NAWC Executive Director Responds to Corporate Accountability International in The Hill
Last week, NAWC Executive Director Michael Deane responded to Corporate Accountability International’s misleading op-ed in The Hill that tried to raise fear about private sector involvement in rebuilding our nation’s water infrastructure. In his response, Deane called the group’s attempt to turn the infrastructure debate into a public vs. private battle “dangerously shortsighted.” Read Michael Deane’s full piece below:
In her piece, “Trump’s infrastructure plans will hamper access to clean water,” Corporate Accountability International President Kelle Louaillier once again ignores critical, well-known facts in the discussion around private water operators and infrastructure.
While everyone from Ms. Louaillier to Mr. Trump agree on one thing — America faces a water infrastructure crisis — CAI and the activist community are clear outliers when it comes to addressing this crisis.
Their misleading claims and fearmongering are not helpful to those looking to provide communities with serious, viable solutions. Trying to make this a private versus public debate does nothing to help local leaders struggling to meet the challenges of day-to-day management of their crumbling water systems.
The private water industry provides municipalities with expertise, greater efficiencies and access to capital to make much needed investments. In fact, 73 million Americans receive safe, reliable water service thanks to a private water company.
In many communities across the country, water infrastructure needs are too great for the community to shoulder on its own. The numbers are staggering.
America’s drinking water infrastructure needs an estimated $384 billion in investment through 2030 and the amount needed for wastewater infrastructure is $271 billion.
Here are a few more important facts about private water — a 2014 study from Georgetown University and Texas A&M found that government-operated water systems are 24 percent more likely to incur violations of the Safe Drinking Water Act than privately-operated systems.
Further, an independent analysis of EPA data by Global Water Intelligence concluded that companies that are members of the National Association of Water Companies — meaning private water companies — have far fewer EPA enforcement actions per 1 million customers. These are facts based in hard evidence, not the spin offered by CAI.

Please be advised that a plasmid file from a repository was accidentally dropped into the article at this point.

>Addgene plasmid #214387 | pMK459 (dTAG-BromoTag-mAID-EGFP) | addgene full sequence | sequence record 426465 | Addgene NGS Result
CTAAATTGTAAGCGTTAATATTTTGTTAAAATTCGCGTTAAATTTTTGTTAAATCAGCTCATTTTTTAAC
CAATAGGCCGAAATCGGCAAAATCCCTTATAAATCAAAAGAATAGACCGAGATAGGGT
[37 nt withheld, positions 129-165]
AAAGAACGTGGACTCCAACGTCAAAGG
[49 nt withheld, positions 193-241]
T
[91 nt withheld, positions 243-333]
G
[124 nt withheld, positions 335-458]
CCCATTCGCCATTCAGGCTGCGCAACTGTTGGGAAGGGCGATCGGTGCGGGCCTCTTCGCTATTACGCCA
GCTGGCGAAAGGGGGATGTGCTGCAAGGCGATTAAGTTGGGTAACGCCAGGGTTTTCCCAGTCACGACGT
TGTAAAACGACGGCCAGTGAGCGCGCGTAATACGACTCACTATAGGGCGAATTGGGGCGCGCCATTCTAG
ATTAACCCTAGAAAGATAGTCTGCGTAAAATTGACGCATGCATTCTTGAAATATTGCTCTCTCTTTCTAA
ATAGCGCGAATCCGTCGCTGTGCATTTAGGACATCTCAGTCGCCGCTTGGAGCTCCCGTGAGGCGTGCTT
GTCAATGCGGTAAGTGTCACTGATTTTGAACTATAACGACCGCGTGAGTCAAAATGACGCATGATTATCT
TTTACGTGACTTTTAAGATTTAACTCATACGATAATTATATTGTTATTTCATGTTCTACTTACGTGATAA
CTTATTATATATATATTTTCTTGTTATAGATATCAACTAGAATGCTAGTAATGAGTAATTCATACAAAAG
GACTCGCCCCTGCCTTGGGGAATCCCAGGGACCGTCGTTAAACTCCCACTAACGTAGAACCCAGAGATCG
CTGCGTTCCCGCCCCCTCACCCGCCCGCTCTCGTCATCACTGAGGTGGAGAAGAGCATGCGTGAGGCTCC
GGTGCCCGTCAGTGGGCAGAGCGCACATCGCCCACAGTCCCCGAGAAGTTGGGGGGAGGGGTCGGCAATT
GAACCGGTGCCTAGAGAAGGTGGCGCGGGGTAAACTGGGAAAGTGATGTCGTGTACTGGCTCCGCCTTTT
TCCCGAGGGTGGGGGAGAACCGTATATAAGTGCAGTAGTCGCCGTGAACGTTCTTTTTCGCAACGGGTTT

Here’s another example of CAI’s spin — the group points to the situation in Flint and claims that the crisis there has something to do with private water. The fundamental problem with CAI’s narrative is that Flint’s water system has been under public control for decades, lacking investment and operational expertise.
This ultimately resulted in dangerous levels of lead in drinking water being delivered to homes. Conflating Flint with privatization is nothing more than a scare tactic with zero supporting facts.
CAI also boldly misrepresents the role of private water operations in Hoboken, NJ. It’s true that SUEZ provides expertise in partnership with the Hoboken government to repair and maintain the water system.
However, SUEZ’s contract with Hoboken calls for the company to spend $300,000 a year on the water system. This amount of investment is barely enough to cover repairs and is certainly not enough for the city to undertake the large-scale main replacement projects that are necessary to avoid recurring breaks.
Over the 20-plus year relationship between SUEZ and Hoboken, the company has operated by the terms of the agreement, often contributing more than required to the water main repair fund.
Finally, in Pittsburgh, CAI once again gets basic facts wrong. Veolia and PWSA had a consulting agreement limited by contract and focusing on improving the day-to-day operation of the treatment plant and sharing industry best practices.
The 2014 corrosion control change from soda ash to caustic soda was an operations decision made by PWSA’s water treatment staff, not Veolia. In fact, the contract specifically stated that PWSA “will at all times be ultimately responsible for the operation and maintenance of its facilities.”
It’s dangerously shortsighted to believe, with a crisis this serious and this extensive, that the public sector can do it on its own. There is widespread recognition that private finance is crucial to meeting infrastructure challenges.
In fact, leaders and groups from all political persuasions, from President Obama’s White House and the U.S. Conference of Mayors to the Brookings Institution, understand the importance of private sector involvement in water infrastructure and delivery. So it’s really CAI that is, once again, outside the mainstream.
We are pleased to see Congress and the incoming administration ready to take action to fix our nation’s infrastructure. Only time will tell what all of the plans look like and what all the fine details are. It’s long overdue.
In the meantime, it’s irresponsible for groups like CAI to attempt to limit the options available for communities trying to address their water needs by making blanket statements decrying any role for the private sector. All options need to be on the table. Period.